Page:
Typically, electronic devices make a person stationary. It’s easy to imagine kids sitting in one place for hours texting or simply sliding their fingers across a touch screen all day while playing games.
But the introduction of iPads and laptops at Bridgeport schools has actually made the students more active.
QR codes line the walls near the classroom of middle school math teacher Stacey Wardrup. During class, kids take turns scanning the codes with their iPads, and the codes take students to instructional videos on specific math problems.
It’s what Wardrup calls “flipping the classroom.”
The students learn how to learn on their own, giving Wardrup more one-on-one time with her students around the classroom. Rather than standing in front of the class at a chalkboard, she’s moving from desk to desk. Meanwhile, the students are active themselves – moving up, down and around the room to scan the QR codes as they learn how to solve math problems and become independent learners.
“The kids have 24-hour access to the videos,” Wardrup said. “They answer the problems and send them to me by email. I usually go to bed by 9:30, but I’m still receiving emails from kids almost at midnight as they are solving the problems on their own time.”
“Anytime you have students getting up and moving around to learn it improves student engagement,” said middle school principal Travis Whisenant. “We try to add movement to lessons.”
Considering Wardrup is a medal-winning tri-athlete, an active classroom makes perfect sense for her.
Only one year after Bridgeport ISD has implemented its one-to-one technology program, the change is evident in every classroom on every campus. It’s ironic that devices normally known for slowing people down have led to a more active form of learning.
Once you pass through the main entrance at the middle school, a flat-screen television flashes not only daily announcements, but also a stream of video projects students have made on their iPads in class. Doors to the right of the television open into the library.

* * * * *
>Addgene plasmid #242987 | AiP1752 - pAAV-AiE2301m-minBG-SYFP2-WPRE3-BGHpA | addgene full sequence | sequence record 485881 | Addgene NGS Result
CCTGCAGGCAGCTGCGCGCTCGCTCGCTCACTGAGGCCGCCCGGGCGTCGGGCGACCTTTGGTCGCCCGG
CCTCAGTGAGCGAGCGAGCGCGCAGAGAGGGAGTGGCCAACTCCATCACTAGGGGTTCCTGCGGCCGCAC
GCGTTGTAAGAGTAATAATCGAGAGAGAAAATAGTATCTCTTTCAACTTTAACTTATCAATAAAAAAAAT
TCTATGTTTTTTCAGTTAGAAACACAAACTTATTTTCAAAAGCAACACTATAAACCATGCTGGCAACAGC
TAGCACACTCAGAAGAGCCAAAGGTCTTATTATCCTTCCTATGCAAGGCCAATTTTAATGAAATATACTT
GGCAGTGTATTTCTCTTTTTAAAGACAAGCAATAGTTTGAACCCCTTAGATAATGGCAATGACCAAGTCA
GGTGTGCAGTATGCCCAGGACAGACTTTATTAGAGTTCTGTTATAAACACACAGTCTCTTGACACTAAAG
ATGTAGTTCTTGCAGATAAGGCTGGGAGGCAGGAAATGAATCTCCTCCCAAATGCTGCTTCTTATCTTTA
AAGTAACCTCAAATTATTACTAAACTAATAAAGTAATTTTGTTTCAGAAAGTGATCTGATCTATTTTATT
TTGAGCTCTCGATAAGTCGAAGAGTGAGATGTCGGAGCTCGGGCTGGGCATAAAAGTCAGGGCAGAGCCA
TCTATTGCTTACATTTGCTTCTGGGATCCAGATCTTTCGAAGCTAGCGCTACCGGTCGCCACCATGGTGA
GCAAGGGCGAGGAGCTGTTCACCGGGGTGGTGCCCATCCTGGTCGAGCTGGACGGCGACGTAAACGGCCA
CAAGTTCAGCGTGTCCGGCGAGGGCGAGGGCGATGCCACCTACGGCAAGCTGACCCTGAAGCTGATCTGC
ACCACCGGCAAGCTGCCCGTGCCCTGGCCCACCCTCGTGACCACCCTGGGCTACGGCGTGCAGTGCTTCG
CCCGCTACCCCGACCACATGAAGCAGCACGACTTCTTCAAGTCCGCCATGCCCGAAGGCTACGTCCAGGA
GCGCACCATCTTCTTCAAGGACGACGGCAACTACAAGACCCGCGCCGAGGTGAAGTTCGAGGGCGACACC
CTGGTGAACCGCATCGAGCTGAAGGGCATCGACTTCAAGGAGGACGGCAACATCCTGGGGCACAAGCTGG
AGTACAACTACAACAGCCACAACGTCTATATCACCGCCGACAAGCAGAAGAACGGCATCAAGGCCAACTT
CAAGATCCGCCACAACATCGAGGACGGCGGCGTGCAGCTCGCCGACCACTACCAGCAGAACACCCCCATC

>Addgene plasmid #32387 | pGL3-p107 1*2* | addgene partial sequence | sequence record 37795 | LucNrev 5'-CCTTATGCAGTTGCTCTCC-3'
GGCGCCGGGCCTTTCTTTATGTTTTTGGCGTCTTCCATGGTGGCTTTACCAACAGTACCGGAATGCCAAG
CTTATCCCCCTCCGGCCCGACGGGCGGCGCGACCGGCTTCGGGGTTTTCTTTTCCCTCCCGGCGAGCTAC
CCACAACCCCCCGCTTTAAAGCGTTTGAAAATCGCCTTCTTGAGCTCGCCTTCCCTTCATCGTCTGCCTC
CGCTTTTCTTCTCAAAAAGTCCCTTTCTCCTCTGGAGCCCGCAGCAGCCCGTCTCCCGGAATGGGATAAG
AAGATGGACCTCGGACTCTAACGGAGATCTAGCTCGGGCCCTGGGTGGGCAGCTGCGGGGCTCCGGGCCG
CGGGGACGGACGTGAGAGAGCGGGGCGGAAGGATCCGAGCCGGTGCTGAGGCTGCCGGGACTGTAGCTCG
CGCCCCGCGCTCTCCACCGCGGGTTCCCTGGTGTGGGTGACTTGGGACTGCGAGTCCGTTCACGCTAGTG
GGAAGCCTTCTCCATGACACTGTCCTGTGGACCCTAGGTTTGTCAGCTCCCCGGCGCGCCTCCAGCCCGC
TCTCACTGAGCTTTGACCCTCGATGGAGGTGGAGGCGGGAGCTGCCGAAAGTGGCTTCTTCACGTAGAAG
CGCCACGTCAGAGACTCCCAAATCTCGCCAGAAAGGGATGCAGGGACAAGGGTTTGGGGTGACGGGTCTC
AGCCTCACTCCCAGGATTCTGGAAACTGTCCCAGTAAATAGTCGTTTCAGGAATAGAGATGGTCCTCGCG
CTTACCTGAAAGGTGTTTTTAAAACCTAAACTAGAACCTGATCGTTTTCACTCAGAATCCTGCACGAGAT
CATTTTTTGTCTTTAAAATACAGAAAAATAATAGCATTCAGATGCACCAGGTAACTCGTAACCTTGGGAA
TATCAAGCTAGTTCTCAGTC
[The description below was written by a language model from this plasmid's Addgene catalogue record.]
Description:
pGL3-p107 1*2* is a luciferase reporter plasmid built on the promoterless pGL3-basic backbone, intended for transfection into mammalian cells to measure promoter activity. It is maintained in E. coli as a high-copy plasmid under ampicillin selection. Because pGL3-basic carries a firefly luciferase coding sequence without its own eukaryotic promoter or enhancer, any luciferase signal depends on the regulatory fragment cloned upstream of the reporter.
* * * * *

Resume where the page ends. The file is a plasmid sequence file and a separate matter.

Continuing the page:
“This is our 21st-century digital library,” said Mary Howard, campus instructional specialist.
A pair of televisions in the library can link directly to student-issued iPads, allowing student projects to be beamed directly to the screen so several students can better work on digital group projects together.
Nyree Shawn is an instructional coach at the intermediate school. Thursday morning she was overseeing a lab where third graders were simultaneously using both laptops and iPads.
“These kids are already very good with their iPads, but this gives them a chance to get better using the Macbooks,” Shawn said.
Along the walls of the school, more QR codes can be found. Some of them link teachers and students directly to video projects done by students. Others link students with teacher videos describing their favorite books.
And on one wall is a picture of intermediate school assistant principal Jared Laaser with a beard so bushy it could make the cast of “Duck Dynasty” jealous.
Students can use an app on their iPad to scan the image.
“It’s a trigger image,” Shawn said.
After doing so, a video pops up explaining the story behind Laaser’s mountain man look. It’s part of a fundraising campaign called “save it or shave it.” People donate money each week to save the beard or for Laaser to shave the beard. All proceeds are going toward building a cover for an outdoor learning classroom.
Once again, technology is being used to create active, engaged students.
“The iPads on campus have allowed us to take learning even further,” Laaser said.
So far, the “save the beard” side is winning, but Laaser said his wife will do whatever it takes to ensure the “shave it” side wins in the end.